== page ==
From bad to worse

I’m running a little late this morning (I always blame the kid.)

These West Coast games are killing me. They’re not doing the Orioles much good, either.

The record is abysmal, but I had plenty of concerns before the season began. The schedule is absolutely brutal, and this team has issues. It was a combustible combination, and it’s blown up in their faces.

I don’t ask for much in this world, but I expect my players to run out ground balls and bust their tails no matter the score or record. And I don’t mean false hustle. I don’t need the eye-wash. We’re still in the first month of the season, the paychecks are fat and the fan base is beyond frustrated. Show me that you care as much as everyone else.

Tough one-run losses are hard to swallow. Going through the motions and ignoring the most basic of fundamentals make me gag.


I was a little groggy last night, but two images jump out at me: Julio Lugo’s power-walk to first base and Ty Wigginton having to drop anchor at second base after his leadoff double in the sixth because nobody - and I mean nobody - could advance him to third, let alone come up with the game-tying RBI.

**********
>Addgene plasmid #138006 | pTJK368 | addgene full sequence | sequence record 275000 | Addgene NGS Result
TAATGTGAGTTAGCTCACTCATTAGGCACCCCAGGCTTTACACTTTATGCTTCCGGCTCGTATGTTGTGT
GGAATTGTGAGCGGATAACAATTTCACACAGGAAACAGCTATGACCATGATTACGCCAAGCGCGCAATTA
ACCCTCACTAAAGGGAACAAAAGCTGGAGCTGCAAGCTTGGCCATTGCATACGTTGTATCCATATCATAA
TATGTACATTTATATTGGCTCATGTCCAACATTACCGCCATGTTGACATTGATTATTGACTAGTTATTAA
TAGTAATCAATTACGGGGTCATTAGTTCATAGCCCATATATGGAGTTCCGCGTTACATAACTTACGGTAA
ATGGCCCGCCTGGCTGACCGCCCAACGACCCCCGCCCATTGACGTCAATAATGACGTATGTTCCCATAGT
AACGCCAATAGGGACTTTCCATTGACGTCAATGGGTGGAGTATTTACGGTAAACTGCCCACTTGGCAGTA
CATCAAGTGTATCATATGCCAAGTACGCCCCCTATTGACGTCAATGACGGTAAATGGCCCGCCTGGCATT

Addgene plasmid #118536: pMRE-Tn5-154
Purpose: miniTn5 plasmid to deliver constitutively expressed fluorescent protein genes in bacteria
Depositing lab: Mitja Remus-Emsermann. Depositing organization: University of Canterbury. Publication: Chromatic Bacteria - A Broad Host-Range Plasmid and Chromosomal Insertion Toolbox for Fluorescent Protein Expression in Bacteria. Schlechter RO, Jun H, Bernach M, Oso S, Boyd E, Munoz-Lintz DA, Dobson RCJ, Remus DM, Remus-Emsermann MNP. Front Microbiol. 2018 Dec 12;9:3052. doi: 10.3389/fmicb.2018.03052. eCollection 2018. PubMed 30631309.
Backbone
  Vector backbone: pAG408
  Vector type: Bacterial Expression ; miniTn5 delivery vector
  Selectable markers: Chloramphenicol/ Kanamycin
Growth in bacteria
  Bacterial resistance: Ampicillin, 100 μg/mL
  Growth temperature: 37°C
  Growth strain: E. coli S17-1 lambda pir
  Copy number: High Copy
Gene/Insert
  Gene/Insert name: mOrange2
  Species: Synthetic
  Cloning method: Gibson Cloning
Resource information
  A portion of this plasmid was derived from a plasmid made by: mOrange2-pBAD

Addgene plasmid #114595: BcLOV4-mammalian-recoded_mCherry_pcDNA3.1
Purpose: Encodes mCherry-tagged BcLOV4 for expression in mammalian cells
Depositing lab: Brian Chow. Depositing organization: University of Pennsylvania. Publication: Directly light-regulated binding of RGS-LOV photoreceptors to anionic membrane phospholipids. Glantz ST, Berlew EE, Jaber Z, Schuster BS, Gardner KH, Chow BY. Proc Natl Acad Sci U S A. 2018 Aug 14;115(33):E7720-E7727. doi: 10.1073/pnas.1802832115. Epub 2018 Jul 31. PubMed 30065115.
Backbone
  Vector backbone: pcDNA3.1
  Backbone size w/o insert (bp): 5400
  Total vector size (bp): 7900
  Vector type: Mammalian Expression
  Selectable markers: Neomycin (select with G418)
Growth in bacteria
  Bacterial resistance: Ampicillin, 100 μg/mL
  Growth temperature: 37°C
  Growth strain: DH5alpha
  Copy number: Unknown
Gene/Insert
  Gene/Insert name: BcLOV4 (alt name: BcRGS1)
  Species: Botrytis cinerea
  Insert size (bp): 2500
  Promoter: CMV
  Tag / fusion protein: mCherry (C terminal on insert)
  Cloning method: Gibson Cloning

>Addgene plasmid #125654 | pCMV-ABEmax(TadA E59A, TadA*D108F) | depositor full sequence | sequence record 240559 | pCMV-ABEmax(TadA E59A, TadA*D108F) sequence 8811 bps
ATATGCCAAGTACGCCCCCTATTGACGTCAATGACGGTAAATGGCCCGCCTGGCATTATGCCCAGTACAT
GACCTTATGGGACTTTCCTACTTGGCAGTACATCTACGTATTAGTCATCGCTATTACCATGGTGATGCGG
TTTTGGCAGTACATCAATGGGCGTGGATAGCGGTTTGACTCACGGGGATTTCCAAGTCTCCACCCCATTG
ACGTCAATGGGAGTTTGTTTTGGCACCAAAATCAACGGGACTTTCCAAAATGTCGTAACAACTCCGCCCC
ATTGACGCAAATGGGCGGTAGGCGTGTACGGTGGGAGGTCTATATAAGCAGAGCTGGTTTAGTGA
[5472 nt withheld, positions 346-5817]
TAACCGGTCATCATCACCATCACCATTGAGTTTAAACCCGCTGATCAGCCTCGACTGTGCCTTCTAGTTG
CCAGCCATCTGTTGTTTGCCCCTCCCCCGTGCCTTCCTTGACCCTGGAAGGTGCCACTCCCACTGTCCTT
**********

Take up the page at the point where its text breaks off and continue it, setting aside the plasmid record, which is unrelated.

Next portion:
I’m not handing my keys to anyone on this team after a night of heavy drinking. Who can I trust to drive me home?

Maybe it was too much to expect Nick Markakis to get the bunt sign after Wigginton moved into scoring position. He’s your No. 3 hitter, and supposedly one of your RBI guys. But I also remember walking past that outdoor cage in spring training and seeing Markakis participating in the daily bunt drills.

First base coach T-Bone Shelby told Markakis that he probably wouldn’t be asked to bunt very often, but it’s still an important skill. Everyone entered that cage, grabbed a bat and squared up.

It’s gotten so bad, I would have stood and applauded a ground ball to the right side.

With the Orioles treating every pitcher like Cy Young, including guys with names that make you scramble for a roster, the fundamentals really become important. They have to find ways to manufacture runs. Waiting for the three-run homer worked with Earl Weaver in the dugout, but he wasn’t managing this team.

If he was, Lugo still might be carrying part of his bat. Just not in his hand.